They key to excellent marketing is to understand your customers better than they understand themselves. The first step in understanding your customers is crafting buyer personas to get a feel for your customer’s needs and desires. This sets the stage, providing a back story that will assist you in solving a customer’s problem. Once you create this context, you can then begin creating helpful content. Ask yourself these questions when shaping your marketing strategy.
“What does my customer want?”
Believe it or not, this may be the most difficult question for you to answer. Why? Because people can often recognize what they don’t want, but hardly can communicate what they’re actually looking for. How do you help someone on his buyer’s journey if he himself has no clue what he’s looking for? Tap into basic human instinct. People crave passion. Provide content that makes users feel alive. How do you do that? Create content that motivates your visitors and resonates with the needs and desires you identified when crafting their buyer persona.
Think of this question as the awareness stage of the buyer’s journey. At this point, a person is not aware of your company, and more often than not, unaware that he even has a problem. You want to establish yourself as a source of credible information and begin to build trust with this potential customer.
“What story is my customer in?”
Every day, we each carry a story that we have either heard or lived through. Our personal stories have a direct impact on who we think we are. As a marketer, you need to know where a potential customer is in their story. This is the time to lead the horse to water. Gathering personal information about visitors is the best way to create content that is meaningful to them. By having contacts fill out a form, you capture key details that help you tailor your marketing better to their buyer’s journey.
Think of this stage as the convert and close stage of the inbound methodology. People have been attracted to your content and have identified a problem that needs to be solved. Your mission is to provide a content offer, such as an ebook or whitepaper, that’s more specific to answering this visitor’s question. The visitor downloads the content, reads through it, and decides that you would be the best at remedying his problem. Now you have the ability to close the lead and convert him into a customer.
“How can I rewrite this story to delight my customer?”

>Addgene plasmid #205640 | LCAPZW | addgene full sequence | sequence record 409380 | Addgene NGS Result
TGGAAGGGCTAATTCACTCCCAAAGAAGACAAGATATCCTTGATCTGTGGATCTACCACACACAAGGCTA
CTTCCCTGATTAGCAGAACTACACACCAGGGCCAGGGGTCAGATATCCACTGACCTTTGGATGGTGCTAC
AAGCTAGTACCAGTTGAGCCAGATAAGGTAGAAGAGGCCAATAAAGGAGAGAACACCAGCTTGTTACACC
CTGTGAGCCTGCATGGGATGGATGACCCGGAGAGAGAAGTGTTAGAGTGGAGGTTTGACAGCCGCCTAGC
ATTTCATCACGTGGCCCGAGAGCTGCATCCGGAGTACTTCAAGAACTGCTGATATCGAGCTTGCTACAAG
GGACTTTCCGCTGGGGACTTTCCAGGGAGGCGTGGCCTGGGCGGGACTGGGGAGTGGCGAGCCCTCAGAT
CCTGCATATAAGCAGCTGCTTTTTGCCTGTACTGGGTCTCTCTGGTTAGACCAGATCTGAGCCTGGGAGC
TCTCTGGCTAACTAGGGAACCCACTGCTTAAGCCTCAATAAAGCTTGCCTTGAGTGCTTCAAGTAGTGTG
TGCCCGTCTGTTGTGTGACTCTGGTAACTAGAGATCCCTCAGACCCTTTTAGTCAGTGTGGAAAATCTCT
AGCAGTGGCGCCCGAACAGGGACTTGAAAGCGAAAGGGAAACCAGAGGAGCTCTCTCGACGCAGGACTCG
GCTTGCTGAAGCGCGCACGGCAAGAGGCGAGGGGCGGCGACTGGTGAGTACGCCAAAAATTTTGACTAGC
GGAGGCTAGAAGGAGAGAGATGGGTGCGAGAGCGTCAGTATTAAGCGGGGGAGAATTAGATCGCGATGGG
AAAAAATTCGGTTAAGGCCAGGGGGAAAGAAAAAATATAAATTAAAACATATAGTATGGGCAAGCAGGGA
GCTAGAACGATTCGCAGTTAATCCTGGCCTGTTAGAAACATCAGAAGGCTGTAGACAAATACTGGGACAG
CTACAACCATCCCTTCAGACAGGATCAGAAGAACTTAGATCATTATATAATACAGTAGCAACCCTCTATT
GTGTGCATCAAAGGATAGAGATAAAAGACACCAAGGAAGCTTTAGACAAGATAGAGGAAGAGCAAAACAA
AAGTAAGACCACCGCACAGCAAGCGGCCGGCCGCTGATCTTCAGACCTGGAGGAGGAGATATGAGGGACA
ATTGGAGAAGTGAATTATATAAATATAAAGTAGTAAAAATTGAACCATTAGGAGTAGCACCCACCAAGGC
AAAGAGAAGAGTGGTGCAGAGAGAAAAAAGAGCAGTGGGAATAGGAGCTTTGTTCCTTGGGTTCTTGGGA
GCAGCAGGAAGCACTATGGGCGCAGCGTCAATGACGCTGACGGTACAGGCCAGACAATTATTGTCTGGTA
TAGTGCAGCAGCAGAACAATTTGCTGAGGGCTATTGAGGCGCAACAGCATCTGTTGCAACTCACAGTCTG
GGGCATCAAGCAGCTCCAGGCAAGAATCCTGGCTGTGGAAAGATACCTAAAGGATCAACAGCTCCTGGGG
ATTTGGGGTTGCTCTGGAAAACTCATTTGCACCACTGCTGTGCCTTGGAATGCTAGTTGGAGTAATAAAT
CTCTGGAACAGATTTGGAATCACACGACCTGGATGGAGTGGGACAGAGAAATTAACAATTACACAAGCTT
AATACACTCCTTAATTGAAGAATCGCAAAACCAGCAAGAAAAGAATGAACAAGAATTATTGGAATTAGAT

Just like each person has a “story”, so too does each company. Once you have aggregated enough data about your buyer personas, their pain points, and their needs and problems, it’s important to rewrite your own story a bit. We’re not suggesting you misrepresent your company. Instead, we recommend telling your story from an angle that will resonate with your personas. As a silly example, let’s say you’ve got a durable product and you’re marketing to new mothers. The item description may include words like “long-wearing” or “reliable”. If you’re marketing to a forty-something year old man who works in an industrial setting, you may describe the product as “rugged.” It’s little tweaks like this that can help you find common ground with your customers and may help them to feel at home with your company.
When you use context to identify your persona, their “story”, and align your messaging with your personas’ stories, you will delight your customers. The delight stage in the inbound methodology is what creates inbound’s success. A traditional marketer only cares about the sale, and once the check is in his hands, he slams the door on the customer. Inbound marketers know that’s important to continuously nurture their customers with content that speaks to them, ensuring that they become repeat customers. Companies work hard to create relationships and earn a customers’ trust, so it’s important to keep it. Not only will this increase the likelihood of a customer knocking on your door the next time they have a problem, but they’re also going to spread the word about how awesome your company is.